What owners wouldn't? But, at what cost? How high of a priority is making money?
Another assumption: The A's would like a new ballpark.
Of course. However, do they want a fancy stadium at the expense of turning a profit year-after-year?
As hundreds upon hundreds of words have been devoted this off season to the non-story of the A's maybe, possibly, getting some sort of sign that they might get to move down 880 to San Jose, let's explore some utterly pure speculation: The A's ownership knows that San Jose is an impossibility and isn't really interested in building a new ballpark anywhere.
Solidly In the Black
The A's are consistently profitable according to Forbes annual "Business of Baseball" series. In 2011, it is estimated that they took in 14.6 million in profit. Bear in mind, the team finished 74-88 and dead last in terms of attendance. Not a bad profit for a product that was -- at absolute best -- middling. If the numbers are to be trusted (an open question given the dearth of official information), the team was more profitable than numerous big market teams including the Yankees, Phillies and Angels. If you are compare to teams with payrolls closer to the A's, they made more money than the Orioles and the (then) Florida Marlins. Looking at data going farther back, the A's, while not the most profitable, have consistently made money for the current ownership group.
It should be noted that team part-owner and full-time mouthpiece Lew Wolff has refuted that the team is as profitable as reported by Forbes. Here is what he said in January of last year:
"We made $370,000, and that's after revenue sharing, not before," said Wolff, who confirmed last year's revenue-sharing check was $32 million. "I have to admit, without revenue sharing, we'd have a huge loss, and we don't want revenue sharing. We'd like not to be a receiver if we could."
What we don't know is if the $370,000 profit is before or after the owners took their slices.
Still, profitability a central focus for the A's.
Sure, We'll Build a Ballpark
Wolff, and billionaire majority-owner and true silent partner John Fisher have said they have financing in place for a $400 to $500 million new ballpark in downtown San Jose. The A's are seeking to follow the model of the Giants who built the first privately financed ballpark.
The thing about the Giants stadium is that, while objectively a very nice venue, it has shackled the team to hefty yearly payments of $18 million to retire construction debt. This debt, coupled with high player salaries has led the team to pursue ancillary development.
Here is Giants president and CEO Larry Baer in April 2012 after the team announced plans to develop the Mission Rock area adjacent to AT&T Park:
We've been very open about the fact that for the Giants, we need to create revenue....We've got a fixed number of seats ... and players aren't getting any cheaper.
The Giants aren't alone in seeking ancillary development to help finance their organization. The St Louis Cardinals just broke ground on their $650 million ballpark village concept. The A's themselves sought to pursue this concept in 2007 when the idea of moving to Fremont was still alive.
Before we continue, consider.
1) Lew Wolff is a real estate mogul.
2) A privately financed stadium provides no guarantee of profitability and requires enormous up-front outlays.
When the A's focus shifted to downtown San Jose, talk of ancillary development was roundly denied by Wolff. While his companies own office towers and hotels in the downtown area, there would seem to be no physical opportunity to build a major project next to, or even near, the proposed ballpark.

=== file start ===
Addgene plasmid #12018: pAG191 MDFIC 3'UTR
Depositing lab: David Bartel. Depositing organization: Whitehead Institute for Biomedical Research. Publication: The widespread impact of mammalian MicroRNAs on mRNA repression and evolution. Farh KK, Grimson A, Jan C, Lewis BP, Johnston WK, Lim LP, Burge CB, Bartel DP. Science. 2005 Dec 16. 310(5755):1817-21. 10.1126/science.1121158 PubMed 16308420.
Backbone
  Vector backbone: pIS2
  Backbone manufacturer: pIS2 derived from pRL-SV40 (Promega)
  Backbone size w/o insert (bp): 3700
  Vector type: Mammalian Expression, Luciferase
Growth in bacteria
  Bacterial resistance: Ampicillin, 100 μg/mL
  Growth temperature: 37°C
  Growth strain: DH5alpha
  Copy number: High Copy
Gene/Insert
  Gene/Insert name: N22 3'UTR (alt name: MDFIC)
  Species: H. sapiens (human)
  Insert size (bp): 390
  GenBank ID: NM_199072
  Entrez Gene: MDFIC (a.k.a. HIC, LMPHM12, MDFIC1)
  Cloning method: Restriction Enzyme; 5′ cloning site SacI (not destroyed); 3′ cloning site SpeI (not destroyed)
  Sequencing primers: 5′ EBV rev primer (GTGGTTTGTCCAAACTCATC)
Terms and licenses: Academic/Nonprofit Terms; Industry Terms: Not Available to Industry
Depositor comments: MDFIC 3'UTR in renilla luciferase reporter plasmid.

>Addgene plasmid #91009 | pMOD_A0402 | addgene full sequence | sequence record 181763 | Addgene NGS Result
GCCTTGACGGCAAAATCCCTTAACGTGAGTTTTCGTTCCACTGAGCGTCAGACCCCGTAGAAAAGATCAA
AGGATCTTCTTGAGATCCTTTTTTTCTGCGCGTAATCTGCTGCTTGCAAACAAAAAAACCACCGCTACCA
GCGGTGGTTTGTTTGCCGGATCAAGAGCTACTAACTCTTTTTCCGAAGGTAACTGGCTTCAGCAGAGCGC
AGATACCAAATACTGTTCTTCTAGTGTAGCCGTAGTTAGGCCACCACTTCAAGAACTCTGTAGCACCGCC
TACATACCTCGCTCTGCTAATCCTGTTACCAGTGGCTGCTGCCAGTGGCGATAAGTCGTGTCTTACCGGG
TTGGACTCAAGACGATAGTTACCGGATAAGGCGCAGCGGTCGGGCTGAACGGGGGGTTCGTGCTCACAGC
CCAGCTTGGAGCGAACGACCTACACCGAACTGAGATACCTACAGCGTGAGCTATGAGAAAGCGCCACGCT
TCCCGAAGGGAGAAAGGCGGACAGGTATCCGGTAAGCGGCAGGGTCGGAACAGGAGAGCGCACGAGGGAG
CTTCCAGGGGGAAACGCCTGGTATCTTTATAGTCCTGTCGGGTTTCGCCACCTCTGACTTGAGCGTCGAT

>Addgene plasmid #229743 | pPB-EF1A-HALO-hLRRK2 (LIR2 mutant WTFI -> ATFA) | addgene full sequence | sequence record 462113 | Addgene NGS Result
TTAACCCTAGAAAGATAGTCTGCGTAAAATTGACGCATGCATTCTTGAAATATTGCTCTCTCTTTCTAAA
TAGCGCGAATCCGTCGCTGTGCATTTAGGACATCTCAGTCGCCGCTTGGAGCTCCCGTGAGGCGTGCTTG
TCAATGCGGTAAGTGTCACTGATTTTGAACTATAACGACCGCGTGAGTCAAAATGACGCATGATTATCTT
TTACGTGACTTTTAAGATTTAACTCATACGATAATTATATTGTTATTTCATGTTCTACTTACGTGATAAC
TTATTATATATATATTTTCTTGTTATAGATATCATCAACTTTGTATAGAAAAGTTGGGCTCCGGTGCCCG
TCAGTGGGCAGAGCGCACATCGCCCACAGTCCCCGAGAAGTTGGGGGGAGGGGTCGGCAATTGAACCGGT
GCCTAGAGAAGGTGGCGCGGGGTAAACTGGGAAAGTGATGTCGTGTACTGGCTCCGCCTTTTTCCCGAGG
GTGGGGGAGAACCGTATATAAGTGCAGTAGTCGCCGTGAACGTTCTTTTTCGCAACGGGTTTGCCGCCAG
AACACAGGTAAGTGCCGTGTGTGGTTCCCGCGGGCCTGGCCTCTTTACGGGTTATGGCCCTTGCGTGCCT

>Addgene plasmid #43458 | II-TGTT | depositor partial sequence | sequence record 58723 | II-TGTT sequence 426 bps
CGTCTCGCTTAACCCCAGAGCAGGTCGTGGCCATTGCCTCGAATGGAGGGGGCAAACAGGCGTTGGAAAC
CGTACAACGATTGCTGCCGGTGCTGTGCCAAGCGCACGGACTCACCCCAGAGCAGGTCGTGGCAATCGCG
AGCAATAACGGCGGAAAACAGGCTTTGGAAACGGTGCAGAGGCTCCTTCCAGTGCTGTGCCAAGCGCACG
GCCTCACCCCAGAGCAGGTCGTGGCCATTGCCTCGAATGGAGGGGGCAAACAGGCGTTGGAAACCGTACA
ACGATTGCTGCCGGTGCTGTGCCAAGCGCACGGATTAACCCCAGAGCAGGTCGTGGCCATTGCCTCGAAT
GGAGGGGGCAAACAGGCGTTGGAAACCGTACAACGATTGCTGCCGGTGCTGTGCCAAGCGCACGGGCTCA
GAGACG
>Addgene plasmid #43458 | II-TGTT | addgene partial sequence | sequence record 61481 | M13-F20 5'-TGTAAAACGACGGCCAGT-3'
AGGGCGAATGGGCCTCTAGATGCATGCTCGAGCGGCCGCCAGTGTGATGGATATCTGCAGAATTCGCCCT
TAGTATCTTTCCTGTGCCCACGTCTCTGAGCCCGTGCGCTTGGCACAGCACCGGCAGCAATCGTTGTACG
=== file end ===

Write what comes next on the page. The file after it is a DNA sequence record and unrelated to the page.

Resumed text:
In April, Wolff was quoted in the San Jose Mercury News as saying:
We have no ancillary real estate we're looking at in San Jose.
Does Anyone Really Believe This?
An organization admittedly utterly dependent on revenue sharing (which will unavailable once the new ballpark goes up), and who seemingly has zero tolerance for being unprofitable will finance and assume debt obligations for a massively expensive, privately financed ballpark on top of likely having to pay the Giants compensation (cash or revenue guarantees) for the right to move to San Jose.
It makes zero sense.
Doomsday is Coming
As previously detailed thanks to the last year's Collective Bargaining Agreement, the $32 million plus welfare checks may very well come to an abrupt halt.
So, the A's should want to speed away to San Jose, right?
Maybe not. If they can convince the league to continue giving them a carve-out for revenue sharing -- despite being in an objectively "large" market -- than why not stay in Oakland at the Coliseum provided the city and county don't put the screws to them too much during the upcoming lease negotiations?
The A's owners can continue to put the San Jose show on while any number of checkboxes remain to be addressed -- needed land, a San Jose ballot initiative, territorial rights from the Giants and -- possibly -- financing given no ancillary development.
It is one thing to say something, but quite another to actually do it. (Their still-unexecuted land option with San Jose for the smattering of parcels assembled by the city's defunct redevelopment agency is about the only concrete movement the team has taken.)
Wolff and Fisher may very well be content to sit in Oakland, collecting huge revenue checks and waiting for a suitor to make an offer to sell the team that blows them away or for a city to lure the team away with incentives and the promise of a fancy stadium.
This ownership group may very well be fooling us all by being outwardly hell bent on moving south, while internally they know that staying put means a guaranteed profit.
If we are going to devote numerous columns to non-news that could be encapsulated by a tweet, "MLB may have given A's criteria for move to San Jose," we should at least take time to consider that Wolff's and Fisher's motives may not be what they seem.